Maputo ‘flying blind’ as SA operatives exit war
The cancellation of a South African company’s contract to provide combat helicopter support to Mozambican security forces has created a critical security vacuum that insurgents are exploiting, analysts say.
They say the loss of air defence capabilities supplied by the Dyck Advisory Group (DAG) makes the 670,000 refugees displaced by fighting between Mozambican forces and the insurgents even more vulnerable.
Compounding the worsening security situation, the analysts say, is the lack of support from the Southern African Development Community (Sadc).
DAG was accused in an Amnesty International report last month of being responsible for killing and injuring civilians in at least five towns and villages.
Its operatives were accused of failing to discern between rebels and civilians, indiscriminately using machine-guns and hand grenades and dropping improvised explosive devices on civilians.
In response to the report, the company said it had begun an investigation. But within weeks its helicopter pilots were instrumental in rescuing more than 300 civilians when the town of Palma was overrun by insurgents last month.
DAG’s three-year contract ended on April 6, shortly before Sadc heads of state met in Maputo 10 days ago and ordered the deployment of a technical team to conduct an assessment for a possible regional intervention. The team’s findings will be reported at another Sadc meeting on April 29.
Since 2017, the insurgency group, Ahlu Sunnah Wa-Jama, has waged a war against the Maputo government, seizing control of areas of the Cabo Delgado province. Nearly 3,000 people have been killed in the fighting.
Some of those rescued in Palma were South Africans working on a R900bn gas project run by French company Total on the nearby Afungi peninsula. DAG operatives also retrieved the body of South African Adrian Nel, who was shot dead by insurgents in an ambush on the convoy he was in.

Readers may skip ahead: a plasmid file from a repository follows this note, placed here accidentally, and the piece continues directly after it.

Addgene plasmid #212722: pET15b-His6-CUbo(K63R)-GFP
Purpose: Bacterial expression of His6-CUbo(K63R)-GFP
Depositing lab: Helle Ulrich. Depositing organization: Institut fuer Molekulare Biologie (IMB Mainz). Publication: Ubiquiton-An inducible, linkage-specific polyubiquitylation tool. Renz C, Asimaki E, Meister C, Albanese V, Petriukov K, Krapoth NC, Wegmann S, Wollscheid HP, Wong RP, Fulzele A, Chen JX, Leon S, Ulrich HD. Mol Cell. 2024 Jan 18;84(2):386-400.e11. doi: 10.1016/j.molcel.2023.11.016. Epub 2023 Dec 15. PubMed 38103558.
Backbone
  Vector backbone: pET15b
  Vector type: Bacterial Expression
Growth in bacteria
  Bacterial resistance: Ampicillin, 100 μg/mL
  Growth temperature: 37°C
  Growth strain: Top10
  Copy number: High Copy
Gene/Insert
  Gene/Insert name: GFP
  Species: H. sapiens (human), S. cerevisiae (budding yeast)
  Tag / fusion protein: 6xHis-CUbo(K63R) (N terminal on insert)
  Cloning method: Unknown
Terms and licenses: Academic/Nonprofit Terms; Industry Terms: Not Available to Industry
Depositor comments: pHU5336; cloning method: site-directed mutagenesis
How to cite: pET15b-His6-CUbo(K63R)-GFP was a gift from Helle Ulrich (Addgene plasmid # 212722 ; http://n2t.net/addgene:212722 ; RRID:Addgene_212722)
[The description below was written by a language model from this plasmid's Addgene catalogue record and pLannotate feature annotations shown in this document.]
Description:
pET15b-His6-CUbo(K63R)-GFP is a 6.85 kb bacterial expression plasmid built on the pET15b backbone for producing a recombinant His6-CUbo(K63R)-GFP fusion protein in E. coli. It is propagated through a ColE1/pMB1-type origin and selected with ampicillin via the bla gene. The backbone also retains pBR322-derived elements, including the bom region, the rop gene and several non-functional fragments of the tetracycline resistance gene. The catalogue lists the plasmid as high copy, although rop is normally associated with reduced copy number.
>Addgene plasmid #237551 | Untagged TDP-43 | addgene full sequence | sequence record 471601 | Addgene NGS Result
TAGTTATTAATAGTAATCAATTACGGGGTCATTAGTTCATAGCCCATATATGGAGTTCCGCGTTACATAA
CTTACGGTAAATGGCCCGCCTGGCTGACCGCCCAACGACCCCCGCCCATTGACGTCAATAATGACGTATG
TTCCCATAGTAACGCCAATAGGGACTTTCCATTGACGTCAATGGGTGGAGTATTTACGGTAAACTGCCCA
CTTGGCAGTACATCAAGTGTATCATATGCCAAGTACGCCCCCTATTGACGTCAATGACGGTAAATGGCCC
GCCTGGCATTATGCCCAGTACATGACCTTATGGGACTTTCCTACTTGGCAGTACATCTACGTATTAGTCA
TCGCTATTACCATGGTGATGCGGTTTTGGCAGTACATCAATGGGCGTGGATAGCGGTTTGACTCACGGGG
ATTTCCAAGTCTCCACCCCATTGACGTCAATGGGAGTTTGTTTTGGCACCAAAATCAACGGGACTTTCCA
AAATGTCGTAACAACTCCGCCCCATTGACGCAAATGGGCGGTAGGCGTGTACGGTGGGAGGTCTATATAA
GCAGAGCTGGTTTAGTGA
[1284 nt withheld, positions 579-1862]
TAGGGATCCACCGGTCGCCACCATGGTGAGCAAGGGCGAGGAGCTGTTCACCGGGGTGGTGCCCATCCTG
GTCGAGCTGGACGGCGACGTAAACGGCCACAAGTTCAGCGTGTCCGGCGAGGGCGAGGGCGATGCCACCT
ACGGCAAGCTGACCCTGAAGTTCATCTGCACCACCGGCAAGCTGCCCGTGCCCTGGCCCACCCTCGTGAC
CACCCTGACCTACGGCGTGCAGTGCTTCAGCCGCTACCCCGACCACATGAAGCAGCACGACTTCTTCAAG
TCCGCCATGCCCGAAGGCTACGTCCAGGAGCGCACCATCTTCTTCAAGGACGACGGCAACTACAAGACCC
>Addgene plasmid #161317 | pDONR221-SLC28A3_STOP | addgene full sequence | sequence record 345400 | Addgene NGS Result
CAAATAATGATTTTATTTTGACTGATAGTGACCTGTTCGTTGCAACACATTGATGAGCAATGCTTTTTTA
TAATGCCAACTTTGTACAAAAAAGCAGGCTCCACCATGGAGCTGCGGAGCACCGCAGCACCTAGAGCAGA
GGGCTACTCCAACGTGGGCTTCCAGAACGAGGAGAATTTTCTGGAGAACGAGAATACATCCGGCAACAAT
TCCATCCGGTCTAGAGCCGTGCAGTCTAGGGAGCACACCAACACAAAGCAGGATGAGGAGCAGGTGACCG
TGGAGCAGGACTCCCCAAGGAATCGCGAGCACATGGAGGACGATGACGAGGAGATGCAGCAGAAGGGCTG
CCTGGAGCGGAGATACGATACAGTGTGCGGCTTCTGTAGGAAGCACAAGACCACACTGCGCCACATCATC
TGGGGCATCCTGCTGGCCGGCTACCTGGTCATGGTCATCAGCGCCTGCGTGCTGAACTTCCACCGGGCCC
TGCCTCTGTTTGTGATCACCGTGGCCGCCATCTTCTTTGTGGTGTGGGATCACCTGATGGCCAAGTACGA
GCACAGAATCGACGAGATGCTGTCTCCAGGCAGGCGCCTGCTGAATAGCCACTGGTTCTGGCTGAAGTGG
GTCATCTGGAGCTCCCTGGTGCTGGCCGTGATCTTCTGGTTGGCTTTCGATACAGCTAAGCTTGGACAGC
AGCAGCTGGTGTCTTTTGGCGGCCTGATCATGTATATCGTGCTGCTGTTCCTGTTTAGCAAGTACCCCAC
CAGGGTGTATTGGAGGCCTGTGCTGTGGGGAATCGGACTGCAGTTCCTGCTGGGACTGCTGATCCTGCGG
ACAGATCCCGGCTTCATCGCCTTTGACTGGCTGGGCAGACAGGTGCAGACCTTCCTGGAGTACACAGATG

Hundreds of civilians, mostly Mozambicans, were killed in the six-day battle, which ended when the insurgents conducted a tactical withdrawal.
International Crisis Group senior consultant Piers Pigou said many of Mozambique’s helicopter pilots and crew had yet to complete combat and integration training, so DAG’s departure had created a vacuum.
Security analyst Johann Smith, based in Mozambique, said the rebels stole about 120 vehicles, including bakkies, motorbikes and fuel trucks. They were now preparing to open new fronts further east and south, closer to the town of Pemba.
“DAG pilots were the single reason the rebels’ offensive on Pemba last year was stopped,” said Smith.
“The insurgents know that with the withdrawal of DAG, the Mozambique security forces ... are flying blind in being able to rapidly respond to new attacks.
“The rebels will definitely exploit the vacuum that has been created to wage an increasing war of terror on civilians.”
Smith said a humanitarian disaster was in the offing. “With the fighting, no-one is planting. There is a very real risk of massive hunger. Time is of the essence but no-one knows when or if the international community will react. Sadc should have intervened months ago.
“Countries like South Africa, Botswana and Angola can provide crucial air support, including drones, to pin down the rebels and help the Mozambican ground forces deal with them effectively.”